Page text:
John Michell tries to solve the Irish question from an ancient angle
According to Geoffrey Wheatcroft in the Sunday Telegraph, the problem of Ireland is insoluble. That is only true within the conventions of modern thinking. The history of Ireland shows that the same problem as today, of one island containing different peoples, has always existed, and there has always been the same ideal solution to it.
Ancient Ireland was divided into four provinces, Ulster (N), Munster (S), Leinster (E) and Connacht (W). Each province had a king and managed its affairs at a seasonal meeting, which was imitated by lesser assemblies for each region and clan.
On the day of the national festival, the four provincial chiefs, each with two lesser kings and a hierarchically ordered retinue, formed a ceremonial group around the High King in Meath (Middle), regarded as the fifth province, situated between the other four at the centre of the island.
The authority of the High King was mystical and symbolic. At his installation he was ritually married to the female spirit of Ireland, and he represented the unity of the country. His duties were mainly cultural, to uphold standards of music, poetry and the arts and to maintain established customs. As chairman to the council of 12 provincial leaders, he ratified their agreements and sanctioned laws and initiatives on behalf of the nation, but it was not his business to interfere directly in the governing of tribes and regions.
This was the traditional model of society, known in all the Celtic realms, in Scandinavia, throughout Greece, in Africa and the East and, at different times, worldwide. Based on a traditional cosmology and a science of statecraft, now temporarily forgotten, it was supposed to allow the greatest possible amount of personal and local independence within a federal structure that was supported largely by the power of sanctified custom, myth and music.
In affirming that this ideal model, diluted, is the inevitable and practical means of bringing about the happiness of Ireland — and many other afflicted countries — one is merely being orthodox and unoriginal.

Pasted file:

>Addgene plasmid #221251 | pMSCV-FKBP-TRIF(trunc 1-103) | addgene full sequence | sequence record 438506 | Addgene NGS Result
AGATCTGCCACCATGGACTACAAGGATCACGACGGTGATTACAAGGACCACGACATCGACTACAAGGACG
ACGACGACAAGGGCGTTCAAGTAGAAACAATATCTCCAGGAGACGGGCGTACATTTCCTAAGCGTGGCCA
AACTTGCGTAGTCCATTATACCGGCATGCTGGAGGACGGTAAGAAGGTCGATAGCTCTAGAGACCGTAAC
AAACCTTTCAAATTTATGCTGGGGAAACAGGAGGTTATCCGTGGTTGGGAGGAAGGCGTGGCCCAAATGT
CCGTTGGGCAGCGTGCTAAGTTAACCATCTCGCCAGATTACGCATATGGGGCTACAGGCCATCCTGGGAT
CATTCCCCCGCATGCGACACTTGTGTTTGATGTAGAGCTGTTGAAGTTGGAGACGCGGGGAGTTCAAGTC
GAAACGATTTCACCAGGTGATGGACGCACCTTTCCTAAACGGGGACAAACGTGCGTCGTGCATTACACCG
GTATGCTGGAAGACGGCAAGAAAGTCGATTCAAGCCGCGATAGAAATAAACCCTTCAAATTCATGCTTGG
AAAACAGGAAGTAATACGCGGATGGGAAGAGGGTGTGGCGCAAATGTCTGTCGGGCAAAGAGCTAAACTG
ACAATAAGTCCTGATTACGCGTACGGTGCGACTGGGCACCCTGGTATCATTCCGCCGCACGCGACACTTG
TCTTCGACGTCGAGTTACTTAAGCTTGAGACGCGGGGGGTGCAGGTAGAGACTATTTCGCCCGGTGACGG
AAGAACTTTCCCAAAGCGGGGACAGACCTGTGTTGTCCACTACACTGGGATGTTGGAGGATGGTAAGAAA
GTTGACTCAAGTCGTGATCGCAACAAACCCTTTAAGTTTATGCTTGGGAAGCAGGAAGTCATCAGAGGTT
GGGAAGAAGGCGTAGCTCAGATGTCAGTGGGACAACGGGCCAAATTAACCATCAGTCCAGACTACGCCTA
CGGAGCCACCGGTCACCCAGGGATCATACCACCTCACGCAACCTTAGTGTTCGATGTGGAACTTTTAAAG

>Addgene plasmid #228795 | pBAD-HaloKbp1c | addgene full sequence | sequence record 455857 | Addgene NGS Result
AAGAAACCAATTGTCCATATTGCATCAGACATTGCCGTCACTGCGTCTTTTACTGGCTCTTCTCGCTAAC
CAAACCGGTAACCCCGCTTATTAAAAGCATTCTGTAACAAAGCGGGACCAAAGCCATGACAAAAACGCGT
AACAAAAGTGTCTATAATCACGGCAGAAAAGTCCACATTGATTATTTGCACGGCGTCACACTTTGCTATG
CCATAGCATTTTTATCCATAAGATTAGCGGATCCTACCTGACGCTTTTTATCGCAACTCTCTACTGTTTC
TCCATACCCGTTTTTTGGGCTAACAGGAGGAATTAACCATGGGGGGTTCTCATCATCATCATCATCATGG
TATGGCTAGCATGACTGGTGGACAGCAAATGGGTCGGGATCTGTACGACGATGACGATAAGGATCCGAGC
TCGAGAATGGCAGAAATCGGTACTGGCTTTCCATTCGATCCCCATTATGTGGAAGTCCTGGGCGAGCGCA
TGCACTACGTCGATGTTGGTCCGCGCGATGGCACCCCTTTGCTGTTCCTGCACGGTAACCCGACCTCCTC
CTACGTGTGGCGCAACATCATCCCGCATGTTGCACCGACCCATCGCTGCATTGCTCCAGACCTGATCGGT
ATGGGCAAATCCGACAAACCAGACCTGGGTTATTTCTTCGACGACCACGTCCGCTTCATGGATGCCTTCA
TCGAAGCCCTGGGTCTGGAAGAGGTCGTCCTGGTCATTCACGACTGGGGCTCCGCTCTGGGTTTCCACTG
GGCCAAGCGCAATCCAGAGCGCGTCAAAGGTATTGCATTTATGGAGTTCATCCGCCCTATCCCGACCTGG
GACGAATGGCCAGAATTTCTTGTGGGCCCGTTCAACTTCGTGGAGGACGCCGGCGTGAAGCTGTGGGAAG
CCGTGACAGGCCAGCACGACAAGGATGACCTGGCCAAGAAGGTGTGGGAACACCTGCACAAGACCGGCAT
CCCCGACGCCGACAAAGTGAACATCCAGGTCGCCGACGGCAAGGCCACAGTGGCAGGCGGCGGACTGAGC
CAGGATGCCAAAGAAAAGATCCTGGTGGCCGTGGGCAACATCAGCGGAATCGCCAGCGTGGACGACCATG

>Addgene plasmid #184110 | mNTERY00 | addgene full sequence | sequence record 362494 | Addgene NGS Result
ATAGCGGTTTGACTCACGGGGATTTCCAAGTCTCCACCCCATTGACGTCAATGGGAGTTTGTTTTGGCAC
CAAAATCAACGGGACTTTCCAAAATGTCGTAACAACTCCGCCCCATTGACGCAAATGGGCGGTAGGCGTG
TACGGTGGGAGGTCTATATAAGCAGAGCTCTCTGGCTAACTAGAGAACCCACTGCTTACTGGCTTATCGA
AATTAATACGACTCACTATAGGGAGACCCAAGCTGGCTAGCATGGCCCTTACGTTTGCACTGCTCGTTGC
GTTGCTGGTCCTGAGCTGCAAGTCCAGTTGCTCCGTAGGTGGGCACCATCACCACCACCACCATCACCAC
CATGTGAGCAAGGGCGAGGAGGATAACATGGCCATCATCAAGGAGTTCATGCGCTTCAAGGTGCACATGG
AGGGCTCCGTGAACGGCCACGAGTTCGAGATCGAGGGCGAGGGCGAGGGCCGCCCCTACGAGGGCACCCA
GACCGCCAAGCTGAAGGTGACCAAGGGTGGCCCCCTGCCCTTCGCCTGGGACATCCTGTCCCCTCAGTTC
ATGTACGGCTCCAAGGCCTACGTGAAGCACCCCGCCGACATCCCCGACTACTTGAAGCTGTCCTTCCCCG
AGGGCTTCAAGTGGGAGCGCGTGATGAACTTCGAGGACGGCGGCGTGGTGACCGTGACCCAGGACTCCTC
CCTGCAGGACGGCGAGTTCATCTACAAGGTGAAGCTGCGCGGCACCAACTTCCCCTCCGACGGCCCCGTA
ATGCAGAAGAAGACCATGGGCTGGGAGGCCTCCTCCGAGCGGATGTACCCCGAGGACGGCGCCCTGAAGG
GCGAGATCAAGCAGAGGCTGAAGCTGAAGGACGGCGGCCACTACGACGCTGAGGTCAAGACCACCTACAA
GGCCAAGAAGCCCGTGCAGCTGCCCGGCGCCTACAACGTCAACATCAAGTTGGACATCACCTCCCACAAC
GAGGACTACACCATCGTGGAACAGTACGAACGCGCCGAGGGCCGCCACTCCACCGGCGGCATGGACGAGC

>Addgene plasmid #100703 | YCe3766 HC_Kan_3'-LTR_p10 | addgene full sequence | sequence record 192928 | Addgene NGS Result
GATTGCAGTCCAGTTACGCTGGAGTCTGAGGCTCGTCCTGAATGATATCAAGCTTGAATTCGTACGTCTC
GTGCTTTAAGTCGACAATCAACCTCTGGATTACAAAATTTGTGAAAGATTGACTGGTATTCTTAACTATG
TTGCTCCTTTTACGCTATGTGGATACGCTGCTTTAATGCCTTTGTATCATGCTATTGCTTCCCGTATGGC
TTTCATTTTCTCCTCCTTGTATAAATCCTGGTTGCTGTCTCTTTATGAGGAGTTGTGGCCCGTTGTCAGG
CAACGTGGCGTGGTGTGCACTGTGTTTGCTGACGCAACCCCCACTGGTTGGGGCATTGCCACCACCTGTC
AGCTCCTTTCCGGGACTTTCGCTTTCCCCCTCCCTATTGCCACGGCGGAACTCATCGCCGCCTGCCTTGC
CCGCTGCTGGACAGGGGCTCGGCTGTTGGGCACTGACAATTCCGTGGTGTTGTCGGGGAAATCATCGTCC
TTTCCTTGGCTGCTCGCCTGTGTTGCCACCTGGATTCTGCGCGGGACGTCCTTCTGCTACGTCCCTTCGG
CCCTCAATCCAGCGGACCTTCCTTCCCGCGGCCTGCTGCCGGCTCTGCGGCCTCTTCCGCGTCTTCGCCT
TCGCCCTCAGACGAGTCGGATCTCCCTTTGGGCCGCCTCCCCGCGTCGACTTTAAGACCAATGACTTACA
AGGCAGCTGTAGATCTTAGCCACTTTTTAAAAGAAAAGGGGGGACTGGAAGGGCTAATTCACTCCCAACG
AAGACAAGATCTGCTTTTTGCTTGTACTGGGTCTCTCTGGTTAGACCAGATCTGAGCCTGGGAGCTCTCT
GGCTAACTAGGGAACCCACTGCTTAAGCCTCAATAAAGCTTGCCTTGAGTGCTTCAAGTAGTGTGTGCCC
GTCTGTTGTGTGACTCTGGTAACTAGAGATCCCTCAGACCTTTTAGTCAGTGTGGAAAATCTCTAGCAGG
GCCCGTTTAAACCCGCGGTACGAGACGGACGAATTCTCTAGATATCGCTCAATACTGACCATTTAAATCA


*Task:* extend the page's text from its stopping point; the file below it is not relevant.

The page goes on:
Nothing in this proposal is newfangled or invented, for the restoration of Ireland’s High King is only the restoration of normality.
All this was seen ten years ago by Constantine Fitzgibbon, who imagined a federation of the four historic provinces in which ‘each would elect its own parliament and have its own police force and complete control of its own internal affairs’. His choice for the national capital was Armagh where reside both the Roman Catholic and the Church of Ireland primate.
The practical solution to the problem of Ireland is also the ideal solution. Unfortunately, due to deep-rooted errors in modern education, the ideal and the real are commonly regarded as different and irreconcilable. Yet, as Plato taught, unless you clarify and actively pursue the ideal you will never get anywhere.
Politicians tinker around with low-level plots and pacts which irritate all parties, but were they to raise their eyes and contemplate the ideal, they could not only please everybody but spread lasting delight over the whole country.
As to who should be the High King or High Queen (subject to adjustments of the mating ritual at the coronation) of Ireland, that is none of my business. Since his or her duties consist mainly of patronizing the national and cultural institutions and receiving foreign dignitaries, any educated and well-mannered old boy or old girl would do — for the time being. Soon, of course, under the influence of idealism, higher perceptions will prevail, and Ireland will once more be ruled by philosopher kings and sagely administered by bards and scholars. Is this not exactly what everyone wants?